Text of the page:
The Boreal Forest is one of the largest areas of the world covered with dense, unbroken forest. A huge range of conifers from Scandinavia, through Russia, reached Japan covering the entire width of Canada to the Pacific Ocean and extends along the Rocky Mountains in U.S.A and in the European Alps. An area of nearly 2,000 million hectares.
The Taiga or Boreal forests, dominate the cold and snowy regions of the planet where there isn’t permafrost, which prevents the vegetation. The conifers are the trees that are best suited to the Northern climate, red and white firs, larch and pine. Destined to live in a cold climate the trees have needle-shaped leaves and covered with a waxy substance to reduce the loss of water and thick bark protects the trunk from frost. Conifers are exceptional wind deflectors and the inside of the forest remains protected during violent snowstorms and wind.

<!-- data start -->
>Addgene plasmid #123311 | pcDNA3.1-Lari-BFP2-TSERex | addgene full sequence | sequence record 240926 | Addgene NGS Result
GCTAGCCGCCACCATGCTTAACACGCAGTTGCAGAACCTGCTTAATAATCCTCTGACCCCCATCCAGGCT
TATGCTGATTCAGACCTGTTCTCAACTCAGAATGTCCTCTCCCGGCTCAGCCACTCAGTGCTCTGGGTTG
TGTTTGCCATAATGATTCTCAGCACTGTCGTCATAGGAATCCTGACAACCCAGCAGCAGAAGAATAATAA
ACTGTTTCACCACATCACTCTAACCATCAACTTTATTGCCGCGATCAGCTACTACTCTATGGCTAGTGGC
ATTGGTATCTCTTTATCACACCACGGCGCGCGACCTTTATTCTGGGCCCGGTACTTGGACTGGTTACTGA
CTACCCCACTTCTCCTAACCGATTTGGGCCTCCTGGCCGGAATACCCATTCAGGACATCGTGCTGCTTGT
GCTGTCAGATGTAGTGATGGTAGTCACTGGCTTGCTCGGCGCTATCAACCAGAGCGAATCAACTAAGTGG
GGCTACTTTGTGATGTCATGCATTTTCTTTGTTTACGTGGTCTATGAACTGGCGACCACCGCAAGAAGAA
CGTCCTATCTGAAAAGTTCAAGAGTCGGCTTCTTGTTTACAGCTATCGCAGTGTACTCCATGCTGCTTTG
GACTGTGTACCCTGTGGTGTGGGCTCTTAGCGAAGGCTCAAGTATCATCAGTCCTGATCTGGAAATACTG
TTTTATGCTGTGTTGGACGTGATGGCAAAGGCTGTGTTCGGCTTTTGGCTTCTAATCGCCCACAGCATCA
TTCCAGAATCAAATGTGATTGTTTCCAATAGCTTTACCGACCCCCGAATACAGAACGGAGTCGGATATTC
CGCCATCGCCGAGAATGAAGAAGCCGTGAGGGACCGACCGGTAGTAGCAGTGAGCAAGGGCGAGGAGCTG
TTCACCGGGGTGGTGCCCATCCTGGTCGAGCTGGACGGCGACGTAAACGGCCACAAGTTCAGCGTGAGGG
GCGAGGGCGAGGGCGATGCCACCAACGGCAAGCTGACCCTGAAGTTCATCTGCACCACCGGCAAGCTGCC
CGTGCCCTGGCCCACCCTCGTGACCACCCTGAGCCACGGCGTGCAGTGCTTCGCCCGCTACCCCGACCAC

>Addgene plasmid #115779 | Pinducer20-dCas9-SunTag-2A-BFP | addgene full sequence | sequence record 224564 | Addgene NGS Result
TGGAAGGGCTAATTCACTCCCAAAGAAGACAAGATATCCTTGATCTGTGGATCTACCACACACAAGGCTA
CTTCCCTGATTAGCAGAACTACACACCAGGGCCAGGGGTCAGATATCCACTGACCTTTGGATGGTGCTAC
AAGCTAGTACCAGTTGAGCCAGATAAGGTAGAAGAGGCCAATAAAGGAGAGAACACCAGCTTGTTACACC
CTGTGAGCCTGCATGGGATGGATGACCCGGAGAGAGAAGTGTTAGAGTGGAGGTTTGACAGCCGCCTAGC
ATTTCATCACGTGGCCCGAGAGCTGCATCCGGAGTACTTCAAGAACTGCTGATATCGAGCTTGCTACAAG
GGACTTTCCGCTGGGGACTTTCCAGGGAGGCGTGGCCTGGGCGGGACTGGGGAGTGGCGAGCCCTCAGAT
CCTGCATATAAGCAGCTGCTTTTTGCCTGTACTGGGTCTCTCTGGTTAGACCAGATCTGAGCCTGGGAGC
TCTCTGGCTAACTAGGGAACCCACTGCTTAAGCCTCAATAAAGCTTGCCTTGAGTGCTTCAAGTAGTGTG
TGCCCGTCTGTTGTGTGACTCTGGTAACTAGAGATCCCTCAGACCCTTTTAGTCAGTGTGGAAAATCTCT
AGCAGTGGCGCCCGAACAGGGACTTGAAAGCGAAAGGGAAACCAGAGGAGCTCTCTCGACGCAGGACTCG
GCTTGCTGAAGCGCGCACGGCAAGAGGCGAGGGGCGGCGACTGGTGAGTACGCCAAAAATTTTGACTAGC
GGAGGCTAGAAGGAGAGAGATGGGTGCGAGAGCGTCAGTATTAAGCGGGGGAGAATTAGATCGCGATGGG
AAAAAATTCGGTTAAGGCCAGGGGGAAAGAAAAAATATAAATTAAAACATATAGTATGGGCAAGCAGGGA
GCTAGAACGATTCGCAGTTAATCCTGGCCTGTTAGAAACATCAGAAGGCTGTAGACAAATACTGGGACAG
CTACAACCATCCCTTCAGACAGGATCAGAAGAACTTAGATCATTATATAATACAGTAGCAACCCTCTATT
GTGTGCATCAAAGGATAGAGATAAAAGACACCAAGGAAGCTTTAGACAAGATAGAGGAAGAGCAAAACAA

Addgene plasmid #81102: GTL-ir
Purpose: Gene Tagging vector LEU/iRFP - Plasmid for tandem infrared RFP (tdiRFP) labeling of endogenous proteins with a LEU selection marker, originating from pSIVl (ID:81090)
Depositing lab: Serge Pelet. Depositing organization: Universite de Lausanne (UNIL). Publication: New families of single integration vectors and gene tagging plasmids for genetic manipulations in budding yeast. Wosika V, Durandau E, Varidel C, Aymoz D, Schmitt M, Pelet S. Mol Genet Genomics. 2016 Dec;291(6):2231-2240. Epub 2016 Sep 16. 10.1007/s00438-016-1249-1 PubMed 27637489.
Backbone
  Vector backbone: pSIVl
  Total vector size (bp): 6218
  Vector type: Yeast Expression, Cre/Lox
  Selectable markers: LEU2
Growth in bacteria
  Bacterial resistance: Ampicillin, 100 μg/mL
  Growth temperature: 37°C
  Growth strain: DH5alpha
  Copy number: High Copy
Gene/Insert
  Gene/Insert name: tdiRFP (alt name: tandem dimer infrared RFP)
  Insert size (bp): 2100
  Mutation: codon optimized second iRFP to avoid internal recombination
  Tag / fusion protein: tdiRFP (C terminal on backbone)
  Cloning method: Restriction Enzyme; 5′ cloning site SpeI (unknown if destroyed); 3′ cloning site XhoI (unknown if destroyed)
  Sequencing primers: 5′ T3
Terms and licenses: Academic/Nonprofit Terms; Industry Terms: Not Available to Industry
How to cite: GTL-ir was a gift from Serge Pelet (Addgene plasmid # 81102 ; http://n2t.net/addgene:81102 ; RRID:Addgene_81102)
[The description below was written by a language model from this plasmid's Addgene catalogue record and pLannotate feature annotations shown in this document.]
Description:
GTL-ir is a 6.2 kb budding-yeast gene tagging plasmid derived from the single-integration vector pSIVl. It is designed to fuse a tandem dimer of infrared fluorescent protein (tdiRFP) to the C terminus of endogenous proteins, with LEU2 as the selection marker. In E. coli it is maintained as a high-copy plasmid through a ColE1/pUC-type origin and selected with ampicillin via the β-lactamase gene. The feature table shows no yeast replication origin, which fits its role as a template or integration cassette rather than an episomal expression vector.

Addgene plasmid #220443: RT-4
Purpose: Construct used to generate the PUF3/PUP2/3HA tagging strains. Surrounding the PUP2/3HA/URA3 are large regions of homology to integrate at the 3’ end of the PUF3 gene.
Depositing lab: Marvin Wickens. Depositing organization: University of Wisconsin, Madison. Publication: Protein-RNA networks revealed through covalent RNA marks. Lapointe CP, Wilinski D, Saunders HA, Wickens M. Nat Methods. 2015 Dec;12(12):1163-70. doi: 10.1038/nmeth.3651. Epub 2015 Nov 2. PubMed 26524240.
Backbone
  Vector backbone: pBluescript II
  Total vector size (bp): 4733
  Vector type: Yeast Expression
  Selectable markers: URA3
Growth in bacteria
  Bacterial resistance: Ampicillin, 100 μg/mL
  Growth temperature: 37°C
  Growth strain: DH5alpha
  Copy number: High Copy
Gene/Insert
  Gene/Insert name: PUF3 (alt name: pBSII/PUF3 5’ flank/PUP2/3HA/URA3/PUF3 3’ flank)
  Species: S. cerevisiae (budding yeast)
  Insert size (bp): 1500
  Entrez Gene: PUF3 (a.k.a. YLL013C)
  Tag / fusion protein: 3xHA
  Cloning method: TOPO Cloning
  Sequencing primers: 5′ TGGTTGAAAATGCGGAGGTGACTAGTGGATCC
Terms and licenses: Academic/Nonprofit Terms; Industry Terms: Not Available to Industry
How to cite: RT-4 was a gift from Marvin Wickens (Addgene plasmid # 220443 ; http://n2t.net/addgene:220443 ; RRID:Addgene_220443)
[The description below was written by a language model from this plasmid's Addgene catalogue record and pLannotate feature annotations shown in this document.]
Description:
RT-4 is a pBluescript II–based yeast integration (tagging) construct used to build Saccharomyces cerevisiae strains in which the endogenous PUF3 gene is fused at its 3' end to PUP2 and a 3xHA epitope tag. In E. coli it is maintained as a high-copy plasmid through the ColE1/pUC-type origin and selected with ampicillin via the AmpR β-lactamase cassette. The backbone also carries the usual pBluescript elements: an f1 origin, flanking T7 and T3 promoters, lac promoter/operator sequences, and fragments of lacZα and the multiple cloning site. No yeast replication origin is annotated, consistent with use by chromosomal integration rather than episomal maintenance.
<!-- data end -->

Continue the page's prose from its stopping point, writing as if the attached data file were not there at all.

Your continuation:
Other types of plants grow up where a stream or a marsh have resulted in sunny glades. Here we find willows, alders and bushes of wild raspberries food source for many animals of the boreal forests. In these clearings they grow aspen and often the white birch and pendula.
In the more northern parts of the taiga the firs and larches give way to winding birch, whose branches twisted by the wind chill are better suited to withstand low temperatures.
Frequently in the glades and wetlands of the taiga are swamps, ponds and bogs.
The peat bogs are characterized by an abundance of water
at low temperature and are found mainly in high latitudes,
as they are just cold and wet to facilitate the formation.
Here develops a predominantly typical
herbaceous vegetation like mosses and grasses.
The underwood of boreal forests is rather meager, because of the little light that will filter and a bed of needles that prevents seed germination. It is discontinuous and scarce. The only plants that can grow are the ferns, mosses, lichens and ericcee. Mushrooms instead found a particularly suitable environment for their growth thanks to the fragments of needles, branches and other dead material fell on the ground in addition to pollen that conifer release in the spring.